About the Book
Author: Rachel Hartman
Publication Date: July 10th, 2012
Blurb: In her New York Times bestselling and Morris Award-winning debut, Rachel Hartman introduces mathematical dragons in an alternative-medieval world to fantasy and science-fiction readers of all ages. Eragon-author Christopher Paolini calls them, “Some of the most interesting dragons I’ve read in fantasy.”
Four decades of peace have done little to ease the mistrust between humans and dragons in the kingdom of Goredd. Folding themselves into human shape, dragons attend court as ambassadors, and lend their rational, mathematical minds to universities as scholars and teachers. As the treaty’s anniversary draws near, however, tensions are high.
Seraphina Dombegh has reason to fear both sides. An unusually gifted musician, she joins the court just as a member of the royal family is murdered—in suspiciously draconian fashion. Seraphina is drawn into the investigation, partnering with the captain of the Queen’s Guard, the dangerously perceptive Prince Lucian Kiggs. While they begin to uncover hints of a sinister plot to destroy the peace, Seraphina struggles to protect her own secret, the secret behind her musical gift, one so terrible that its discovery could mean her very life.
Seraphina is a huge book, but all 512 pages of it are worth it. When I read this book, I was swept into an epic fantasy adventure with an immersive world, surprising plot twists, and beautiful underlying themes. While the beginning was a bit slow, once I got into the book, I couldn’t let go.
One of the best aspects of this book was the complex world that Rachel Hartman crafted. The dragons in this book are so unique and complex. Not only can they change into a human form to become saarantrai, but they are also extremely intelligent. These dragons have a very complicated relationship with the humans and there is much tension between the two races, which leads to added conflict. However, the world doesn’t end there. There are so many other creatures, among them the quigutl and their complex figurines. And then there is Seraphina.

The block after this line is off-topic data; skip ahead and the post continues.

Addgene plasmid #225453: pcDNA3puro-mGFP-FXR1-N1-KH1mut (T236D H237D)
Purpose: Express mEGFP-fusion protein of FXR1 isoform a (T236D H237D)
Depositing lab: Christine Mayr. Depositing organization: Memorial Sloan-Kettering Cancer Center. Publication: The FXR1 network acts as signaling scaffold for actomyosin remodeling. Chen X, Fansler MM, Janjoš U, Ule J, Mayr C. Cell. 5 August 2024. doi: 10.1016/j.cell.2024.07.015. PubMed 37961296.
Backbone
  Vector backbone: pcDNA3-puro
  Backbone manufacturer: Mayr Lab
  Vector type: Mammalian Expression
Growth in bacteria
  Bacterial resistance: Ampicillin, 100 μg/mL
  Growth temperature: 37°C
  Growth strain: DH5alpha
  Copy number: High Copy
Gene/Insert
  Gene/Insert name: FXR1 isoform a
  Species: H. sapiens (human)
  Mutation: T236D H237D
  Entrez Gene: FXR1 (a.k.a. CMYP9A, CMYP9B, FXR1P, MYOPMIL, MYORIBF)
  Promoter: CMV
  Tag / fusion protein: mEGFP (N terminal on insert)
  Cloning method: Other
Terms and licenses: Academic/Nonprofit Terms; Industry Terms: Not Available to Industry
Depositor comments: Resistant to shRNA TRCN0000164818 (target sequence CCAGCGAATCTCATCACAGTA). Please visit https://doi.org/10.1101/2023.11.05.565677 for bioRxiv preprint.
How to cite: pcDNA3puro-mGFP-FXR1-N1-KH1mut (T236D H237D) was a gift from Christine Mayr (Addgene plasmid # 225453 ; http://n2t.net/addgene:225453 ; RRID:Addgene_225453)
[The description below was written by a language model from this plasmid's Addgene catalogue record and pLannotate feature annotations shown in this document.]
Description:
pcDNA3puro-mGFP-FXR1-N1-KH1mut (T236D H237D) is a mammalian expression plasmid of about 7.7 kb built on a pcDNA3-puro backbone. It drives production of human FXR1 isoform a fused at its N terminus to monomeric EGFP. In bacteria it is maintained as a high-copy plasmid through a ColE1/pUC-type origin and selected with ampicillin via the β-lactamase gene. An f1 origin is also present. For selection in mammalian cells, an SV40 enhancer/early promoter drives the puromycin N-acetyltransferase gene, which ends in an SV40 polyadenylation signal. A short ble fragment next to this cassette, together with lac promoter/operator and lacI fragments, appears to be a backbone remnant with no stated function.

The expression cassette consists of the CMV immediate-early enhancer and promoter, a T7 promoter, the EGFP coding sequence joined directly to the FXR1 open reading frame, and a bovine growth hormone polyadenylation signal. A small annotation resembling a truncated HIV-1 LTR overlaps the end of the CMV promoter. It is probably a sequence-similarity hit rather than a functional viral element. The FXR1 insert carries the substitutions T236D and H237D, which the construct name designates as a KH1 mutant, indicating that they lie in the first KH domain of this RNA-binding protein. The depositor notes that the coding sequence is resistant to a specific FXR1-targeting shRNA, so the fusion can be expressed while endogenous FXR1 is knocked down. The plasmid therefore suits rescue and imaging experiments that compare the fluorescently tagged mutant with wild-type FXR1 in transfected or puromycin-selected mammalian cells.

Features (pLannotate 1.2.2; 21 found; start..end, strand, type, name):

Seraphina hides a secret that if revealed could place her life in great danger. I won’t reveal the secret here, but it is huge, and unusual. She also has a whole world that lives inside her head. She can control the creatures and people in her world through her thoughts, and she can see their every move. When things get wonky and she starts meeting these creatures and people in real life, Seraphina discovers even more about her secret, and realizes that maybe she isn’t the only one that harbors that secret.
Speaking of secrets, that’s what this whole novel was about. Everyone has some secrets that they hold close in real life, and that is exactly what happens in this book. When a noble figure, Prince Rufus, is murdered, and dragons are suspected, Seraphina must try to find out who killed Prince Rufus. Yet when everyone is hiding secrets, the job quickly becomes very complex. I was drawn into this world of great intrigue, and the suspense and plot twists had me flipping pages like crazy. And that one plot twist at the end. I’m still reeling from it. Rachel Hartman drew me into the story, throwing so many red herrings in that when the real truth emerged, I was completely shocked.
Just like the plot in this book shines, so does the prose itself. The writing styles used in this book is very sophisticated and beautiful. It leans a little bit toward a classical style even though the story is told in first person. While at times this writing style seemed to distance me from the main character, Seraphina, for the most part it was a nice flourish to the story. My only other complaint were the many fantasy names. They could get a bit confusing at times, but I suppose that is only natural of high fantasy.
Overall, Seraphina was a brilliant story full of complex character interactions, a complex storyworld and stunning plot twists. I highly recommend it.
Have you ever read Seraphina before? What did you think of it? Have you read any books with amazingly detailed storyworlds?